Shalom Agalaba, ACB, ALB, considers his best qualities to be his drive, charisma, passion, and most importantly, his approachability. He considers his most important quality to be that he’s approachable.

That’s much of the reason Agalaba is active in Toastmasters. He will spend this year as Division E Director, where he will serve Amarillo-area clubs.

Agalaba was born in Dumas, Texas, and has lived most of his life in Amarillo outside of a stint in Atlanta. The Palo Duro High and Amarillo College alumnus works at AIG as a relationship manager — somebody who bridges gaps between internal departments and external partners. His home club is Raging Toastmasters.

How did you find out about Toastmasters, and what brought you into that first meeting?
I joined Toastmasters because I wanted to become a more effective speaker and overcome some stage fright I was having. I was having a conference call with some business leaders and there were critical website updates we were making. Some of the changes were going to remove shielding from the public (on data we needed to keep private). Somebody needed to address that and bring it up on the conference call, I couldn’t articulate that point. Thankfully, a Toastmaster friend was on the call and was able to jump in and raise the concern that I was trying to raise.

It’s what really solidified my desire to join. After my experience on the conference call, I was approached by a Toastmasters member about being a participant in the speech craft program. I agreed to be a participant, but I knew that I needed to become a member. Following the Speechcraft session, I decided I needed to join. I thought about joining earlier on, but the conference call was the defining moment for me.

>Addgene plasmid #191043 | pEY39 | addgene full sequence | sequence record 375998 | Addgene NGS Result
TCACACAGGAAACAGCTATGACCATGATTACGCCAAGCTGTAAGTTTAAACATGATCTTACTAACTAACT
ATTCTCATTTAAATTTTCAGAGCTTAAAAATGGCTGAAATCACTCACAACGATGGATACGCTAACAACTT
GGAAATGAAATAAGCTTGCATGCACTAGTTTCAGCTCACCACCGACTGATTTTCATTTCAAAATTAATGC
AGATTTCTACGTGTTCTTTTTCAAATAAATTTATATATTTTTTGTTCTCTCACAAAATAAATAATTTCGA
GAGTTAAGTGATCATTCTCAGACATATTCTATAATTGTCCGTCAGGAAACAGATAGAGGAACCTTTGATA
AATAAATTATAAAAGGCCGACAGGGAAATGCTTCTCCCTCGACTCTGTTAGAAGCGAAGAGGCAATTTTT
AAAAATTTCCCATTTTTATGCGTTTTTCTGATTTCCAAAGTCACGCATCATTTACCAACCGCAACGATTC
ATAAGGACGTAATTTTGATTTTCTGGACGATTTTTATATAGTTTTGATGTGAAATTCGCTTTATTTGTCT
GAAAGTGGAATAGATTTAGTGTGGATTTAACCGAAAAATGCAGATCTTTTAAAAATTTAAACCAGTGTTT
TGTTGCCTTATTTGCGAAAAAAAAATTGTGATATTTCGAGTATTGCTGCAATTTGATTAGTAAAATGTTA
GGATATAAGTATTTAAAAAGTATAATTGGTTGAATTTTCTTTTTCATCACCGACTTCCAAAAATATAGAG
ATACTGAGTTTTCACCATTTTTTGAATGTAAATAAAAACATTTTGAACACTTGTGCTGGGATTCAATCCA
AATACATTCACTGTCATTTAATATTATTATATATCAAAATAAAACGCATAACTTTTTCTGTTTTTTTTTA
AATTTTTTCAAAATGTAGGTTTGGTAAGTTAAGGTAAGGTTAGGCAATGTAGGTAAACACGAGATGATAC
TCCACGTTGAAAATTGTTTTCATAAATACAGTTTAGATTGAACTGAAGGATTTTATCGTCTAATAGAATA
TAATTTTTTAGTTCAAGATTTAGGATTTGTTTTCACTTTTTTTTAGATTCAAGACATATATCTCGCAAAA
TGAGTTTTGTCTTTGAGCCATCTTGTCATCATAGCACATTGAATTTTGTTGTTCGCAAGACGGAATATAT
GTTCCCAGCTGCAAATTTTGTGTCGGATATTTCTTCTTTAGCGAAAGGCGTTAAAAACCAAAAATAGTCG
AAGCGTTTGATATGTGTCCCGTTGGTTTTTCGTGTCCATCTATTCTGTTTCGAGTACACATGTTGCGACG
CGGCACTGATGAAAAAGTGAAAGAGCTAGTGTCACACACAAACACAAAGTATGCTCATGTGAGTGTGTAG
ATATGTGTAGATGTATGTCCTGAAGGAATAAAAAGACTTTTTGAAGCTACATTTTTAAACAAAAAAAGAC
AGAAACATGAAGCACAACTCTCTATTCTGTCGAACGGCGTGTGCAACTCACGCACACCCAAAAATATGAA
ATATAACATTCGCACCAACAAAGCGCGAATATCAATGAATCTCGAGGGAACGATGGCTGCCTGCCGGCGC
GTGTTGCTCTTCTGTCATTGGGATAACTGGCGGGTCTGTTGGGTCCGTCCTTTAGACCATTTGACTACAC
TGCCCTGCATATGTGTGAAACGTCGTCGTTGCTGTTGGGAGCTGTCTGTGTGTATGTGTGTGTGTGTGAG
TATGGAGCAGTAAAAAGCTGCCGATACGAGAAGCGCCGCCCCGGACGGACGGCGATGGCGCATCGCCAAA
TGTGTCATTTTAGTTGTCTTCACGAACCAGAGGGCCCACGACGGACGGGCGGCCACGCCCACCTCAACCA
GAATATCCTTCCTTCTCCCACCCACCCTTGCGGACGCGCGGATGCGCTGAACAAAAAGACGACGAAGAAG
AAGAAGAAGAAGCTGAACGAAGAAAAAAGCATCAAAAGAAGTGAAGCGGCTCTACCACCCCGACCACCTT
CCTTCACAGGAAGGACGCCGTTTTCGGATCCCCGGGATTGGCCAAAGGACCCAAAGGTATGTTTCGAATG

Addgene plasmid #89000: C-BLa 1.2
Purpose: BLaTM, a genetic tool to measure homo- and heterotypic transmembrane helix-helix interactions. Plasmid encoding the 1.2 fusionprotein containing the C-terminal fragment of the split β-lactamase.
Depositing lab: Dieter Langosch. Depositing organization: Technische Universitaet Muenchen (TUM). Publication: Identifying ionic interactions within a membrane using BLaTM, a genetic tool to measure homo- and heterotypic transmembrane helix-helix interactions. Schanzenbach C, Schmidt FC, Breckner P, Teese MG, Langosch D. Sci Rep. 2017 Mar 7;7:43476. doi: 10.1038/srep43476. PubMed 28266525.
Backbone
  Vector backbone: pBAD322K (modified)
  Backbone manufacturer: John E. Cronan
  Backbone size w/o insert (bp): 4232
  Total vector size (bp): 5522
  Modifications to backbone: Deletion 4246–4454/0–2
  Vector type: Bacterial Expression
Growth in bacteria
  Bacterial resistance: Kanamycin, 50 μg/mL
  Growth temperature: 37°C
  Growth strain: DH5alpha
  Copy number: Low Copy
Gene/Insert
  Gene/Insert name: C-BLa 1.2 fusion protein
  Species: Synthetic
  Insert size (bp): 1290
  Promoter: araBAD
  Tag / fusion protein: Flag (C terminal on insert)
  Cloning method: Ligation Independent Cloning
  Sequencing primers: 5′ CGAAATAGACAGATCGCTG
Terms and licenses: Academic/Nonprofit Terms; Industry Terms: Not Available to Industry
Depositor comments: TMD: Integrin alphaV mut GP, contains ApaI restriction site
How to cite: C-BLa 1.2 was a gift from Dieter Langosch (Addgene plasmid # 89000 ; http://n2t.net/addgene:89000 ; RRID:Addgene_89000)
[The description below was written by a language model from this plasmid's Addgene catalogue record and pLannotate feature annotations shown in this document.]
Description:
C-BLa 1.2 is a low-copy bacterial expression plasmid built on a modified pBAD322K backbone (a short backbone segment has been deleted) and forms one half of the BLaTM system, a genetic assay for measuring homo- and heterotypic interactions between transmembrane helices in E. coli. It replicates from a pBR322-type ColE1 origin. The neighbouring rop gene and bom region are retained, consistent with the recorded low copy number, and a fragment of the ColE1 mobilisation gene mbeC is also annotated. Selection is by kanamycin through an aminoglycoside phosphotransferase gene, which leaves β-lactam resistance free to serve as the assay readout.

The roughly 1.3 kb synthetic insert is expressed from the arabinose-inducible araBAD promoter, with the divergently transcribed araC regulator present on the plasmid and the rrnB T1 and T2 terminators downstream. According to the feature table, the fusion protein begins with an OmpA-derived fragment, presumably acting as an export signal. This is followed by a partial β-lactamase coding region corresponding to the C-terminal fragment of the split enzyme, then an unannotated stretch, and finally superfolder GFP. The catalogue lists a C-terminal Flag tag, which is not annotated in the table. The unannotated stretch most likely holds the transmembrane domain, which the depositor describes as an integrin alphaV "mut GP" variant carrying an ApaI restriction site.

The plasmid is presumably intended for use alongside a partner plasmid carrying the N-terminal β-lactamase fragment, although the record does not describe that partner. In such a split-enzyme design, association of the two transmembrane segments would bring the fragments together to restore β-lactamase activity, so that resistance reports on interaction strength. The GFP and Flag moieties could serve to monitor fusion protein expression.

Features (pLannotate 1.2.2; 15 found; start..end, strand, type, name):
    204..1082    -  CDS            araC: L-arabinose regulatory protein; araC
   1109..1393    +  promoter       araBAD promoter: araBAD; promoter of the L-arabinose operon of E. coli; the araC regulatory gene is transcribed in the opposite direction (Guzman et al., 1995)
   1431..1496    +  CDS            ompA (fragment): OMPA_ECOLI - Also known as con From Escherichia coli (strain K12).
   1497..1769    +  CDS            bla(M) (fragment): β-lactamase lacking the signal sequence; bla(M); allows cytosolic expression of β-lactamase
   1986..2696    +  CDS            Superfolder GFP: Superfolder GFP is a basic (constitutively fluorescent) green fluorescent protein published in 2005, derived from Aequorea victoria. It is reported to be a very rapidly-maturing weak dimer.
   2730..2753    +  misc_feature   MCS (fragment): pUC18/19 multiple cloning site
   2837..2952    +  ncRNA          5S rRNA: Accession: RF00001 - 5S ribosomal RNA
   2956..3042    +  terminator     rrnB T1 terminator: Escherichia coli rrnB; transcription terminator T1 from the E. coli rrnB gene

I remember thinking everybody was inviting, welcoming and knowledgeable. I thought I could possibly add value to the club.

What was it that brought you to your second meeting?
It was the Speechcraft that brought me in, but it was the camaraderie … the invitation from the members and the way they remembered me. They remembered the time I was in Speechcraft and visited the club. They remembered me and invited me every time.

How are you using your Toastmasters skills outside of the organization?
Every skill you learn is translatable, directly, into the real world. In my job, people don’t always see eye-to-eye and you can’t give everybody what they want. You have to be able to diffuse situations, handle difficult customers, overcome objections and come to win-win situations.

I also use Toastmasters in a written sense as well, typing it up and making sure my point is clear and concise before sending out the message.
I also serve on a cancer society board and a lot of what I’ve found on Roberts Rules of Order I’ve brought to the board.

What was the light-switch moment where you realized what you did in Toastmasters had a tangible effect on what you did outside of Toastmasters?
I enjoy helping people grow and watching people grow. One of the most gratifying things is Toastmasters gives me an opportunity to be a leader. I’ll see a problem, and I’ll know a solution, but Toastmasters has taught me to listen and ask probing questions to get them thinking outside of the box and (help them) think of a solution that might not have come to them initially.

If you could go back in time and see yourself attending that first meeting, what would you tell yourself?
I’d have told myself to get involved sooner, I absolutely would. My first meeting, I was there and I was optimistic. But I approached it as many people do, where people may talk to me and I might eat some food but there’s no commitment. I’m in two clubs now and don’t have any plans to decrease that in the future because of what the organization does.

I’m a very shy person by nature, incredibly introverted. It offers me an ability, or rather, an outlet to practice. I can practice in a safe environment without any judgment or any fear of failing.

Short answer, I’d say to get there a few years sooner than I did.

What would you like to do with this office in the coming year?
One of the things I want to happen is increased participation in our TLI events. We have to use the four hours, so let’s make it more interactive.

I want to increase our online presence in Division E. I want to grow a few clubs, and I want everybody to be successful in this organization. Up front, it’s going to be important to meet with my team and put the division plan together so we can drive toward goals for the year. I can come up with goals all day long, but it’s going to be better if we create goals as a team.